A strategic review of electricity systems models
Electricity systems models are software tools used to manage electricity demand and the electricity systems, to trade electricity and for generation expansion planning purposes. Various portfolios and scenarios are modelled in order to compare the effects of decision making in policy and on business development plans in electricity systems so as to best advise governments and industry on the least cost economic and environmental approach to electricity supply, while maintaining a secure supply of sufficient quality electricity. The modelling techniques developed to study vertically integrated state monopolies are now applied in liberalised markets where the issues and constraints are more complex. This paper reviews the changing role of electricity systems modelling in a strategic manner, focussing on the modelling response to key developments, the move away from monopoly towards liberalised market regimes and the increasing complexity brought about by policy targets for renewable energy and emissions. The paper provides an overview of electricity systems modelling techniques, discusses a number of key proprietary electricity systems models used in the USA and Europe and provides an information resource to the electricity analyst not currently readily available in the literature on the choice of model to investigate different aspects of the electricity system.
Please report citation or reference errors to , or , if you are the registered author of the cited work, log in to your RePEc Author Service profile, click on "citations" and make appropriate adjustments.:
- Al-Muhawesh, Tareq A. & Qamber, Isa S., 2008. "The prerequisite for competition in the restructured wholesale Saudi electricity market," Energy Policy, Elsevier, vol. 36(1), pages 477-484, January.
- Lucas, Nigel & Taylor, Peter, 1993. "Characterizing generator behaviour: bidding strategies in the pool: A game theory analysis," Utilities Policy, Elsevier, vol. 3(2), pages 129-135, April.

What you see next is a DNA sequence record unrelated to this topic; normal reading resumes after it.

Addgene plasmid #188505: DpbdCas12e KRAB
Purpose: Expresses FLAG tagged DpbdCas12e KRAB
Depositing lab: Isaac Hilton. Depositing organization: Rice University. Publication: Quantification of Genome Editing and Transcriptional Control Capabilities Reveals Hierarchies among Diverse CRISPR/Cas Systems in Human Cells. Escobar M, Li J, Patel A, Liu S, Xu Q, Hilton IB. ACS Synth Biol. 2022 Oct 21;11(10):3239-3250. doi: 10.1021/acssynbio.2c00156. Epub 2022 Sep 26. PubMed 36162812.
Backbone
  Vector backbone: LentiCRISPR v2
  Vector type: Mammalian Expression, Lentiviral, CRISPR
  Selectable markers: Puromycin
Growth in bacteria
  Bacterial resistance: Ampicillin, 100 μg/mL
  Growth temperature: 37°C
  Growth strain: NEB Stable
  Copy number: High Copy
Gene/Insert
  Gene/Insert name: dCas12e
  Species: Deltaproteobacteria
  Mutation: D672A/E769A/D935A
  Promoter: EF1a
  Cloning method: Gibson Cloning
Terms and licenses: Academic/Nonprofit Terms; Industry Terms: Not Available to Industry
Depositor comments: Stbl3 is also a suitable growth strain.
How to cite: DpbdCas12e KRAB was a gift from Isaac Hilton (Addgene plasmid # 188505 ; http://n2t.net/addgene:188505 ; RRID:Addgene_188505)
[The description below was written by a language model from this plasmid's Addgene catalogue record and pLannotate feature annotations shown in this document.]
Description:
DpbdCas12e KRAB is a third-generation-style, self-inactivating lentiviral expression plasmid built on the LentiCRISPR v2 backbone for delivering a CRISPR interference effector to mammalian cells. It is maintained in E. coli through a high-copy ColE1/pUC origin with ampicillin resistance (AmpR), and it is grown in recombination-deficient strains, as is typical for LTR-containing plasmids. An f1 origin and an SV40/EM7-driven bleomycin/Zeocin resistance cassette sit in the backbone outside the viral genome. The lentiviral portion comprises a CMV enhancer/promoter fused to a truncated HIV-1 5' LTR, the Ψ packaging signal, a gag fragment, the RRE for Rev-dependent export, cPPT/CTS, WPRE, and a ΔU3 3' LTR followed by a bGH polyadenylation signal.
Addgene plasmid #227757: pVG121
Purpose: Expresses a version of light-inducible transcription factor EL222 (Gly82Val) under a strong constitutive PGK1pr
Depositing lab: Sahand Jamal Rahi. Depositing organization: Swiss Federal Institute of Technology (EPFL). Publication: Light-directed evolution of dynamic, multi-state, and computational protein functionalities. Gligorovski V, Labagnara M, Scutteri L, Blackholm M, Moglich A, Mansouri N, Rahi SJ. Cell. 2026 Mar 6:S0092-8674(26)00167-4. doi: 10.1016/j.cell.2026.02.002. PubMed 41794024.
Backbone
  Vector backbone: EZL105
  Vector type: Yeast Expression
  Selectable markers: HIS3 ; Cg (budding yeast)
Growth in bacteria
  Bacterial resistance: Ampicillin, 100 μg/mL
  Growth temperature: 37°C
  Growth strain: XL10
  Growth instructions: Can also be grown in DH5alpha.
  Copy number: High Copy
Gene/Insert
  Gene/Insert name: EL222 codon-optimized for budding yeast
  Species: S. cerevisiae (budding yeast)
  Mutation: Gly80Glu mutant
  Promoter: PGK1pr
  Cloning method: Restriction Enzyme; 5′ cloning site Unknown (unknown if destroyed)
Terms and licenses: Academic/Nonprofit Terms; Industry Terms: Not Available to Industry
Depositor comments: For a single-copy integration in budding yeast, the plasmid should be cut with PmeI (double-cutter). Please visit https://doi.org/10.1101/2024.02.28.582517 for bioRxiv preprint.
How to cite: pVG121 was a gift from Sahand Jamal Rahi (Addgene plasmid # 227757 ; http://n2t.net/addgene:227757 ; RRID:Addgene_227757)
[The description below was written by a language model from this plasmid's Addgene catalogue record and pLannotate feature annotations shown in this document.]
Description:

- Weidlich, Anke & Veit, Daniel, 2008. "A critical survey of agent-based wholesale electricity market models," Energy Economics, Elsevier, vol. 30(4), pages 1728-1759, July.
- Hobbs, Benjamin F., 1995. "Optimization methods for electric utility resource planning," European Journal of Operational Research, Elsevier, vol. 83(1), pages 1-20, May.
- Deane, J.P. & Ó Gallachóir, B.P. & McKeogh, E.J., 2010. "Techno-economic review of existing and new pumped hydro energy storage plant," Renewable and Sustainable Energy Reviews, Elsevier, vol. 14(4), pages 1293-1302, May.
- Carraretto, Cristian & Lazzaretto, Andrea, 2004. "A dynamic approach for the optimal electricity dispatch in the deregulated market," Energy, Elsevier, vol. 29(12), pages 2273-2287.
- Dyner, Isaac & Larsen, Erik R., 2001. "From planning to strategy in the electricity industry," Energy Policy, Elsevier, vol. 29(13), pages 1145-1154, November.
When requesting a correction, please mention this item's handle: RePEc:eee:energy:v:35:y:2010:i:12:p:4522-4530. See general information about how to correct material in RePEc.
For technical questions regarding this item, or to correct its authors, title, abstract, bibliographic or download information, contact: (Dana Niculescu)
If you have authored this item and are not yet registered with RePEc, we encourage you to do it here. This allows to link your profile to this item. It also allows you to accept potential citations to this item that we are uncertain about.
If references are entirely missing, you can add them using this form.
If the full references list an item that is present in RePEc, but the system did not link to it, you can help with this form.
If you know of missing items citing this one, you can help us creating those links by adding the relevant references in the same way as above, for each refering item. If you are a registered author of this item, you may also want to check the "citations" tab in your profile, as there may be some citations waiting for confirmation.
Please note that corrections may take a couple of weeks to filter through the various RePEc services.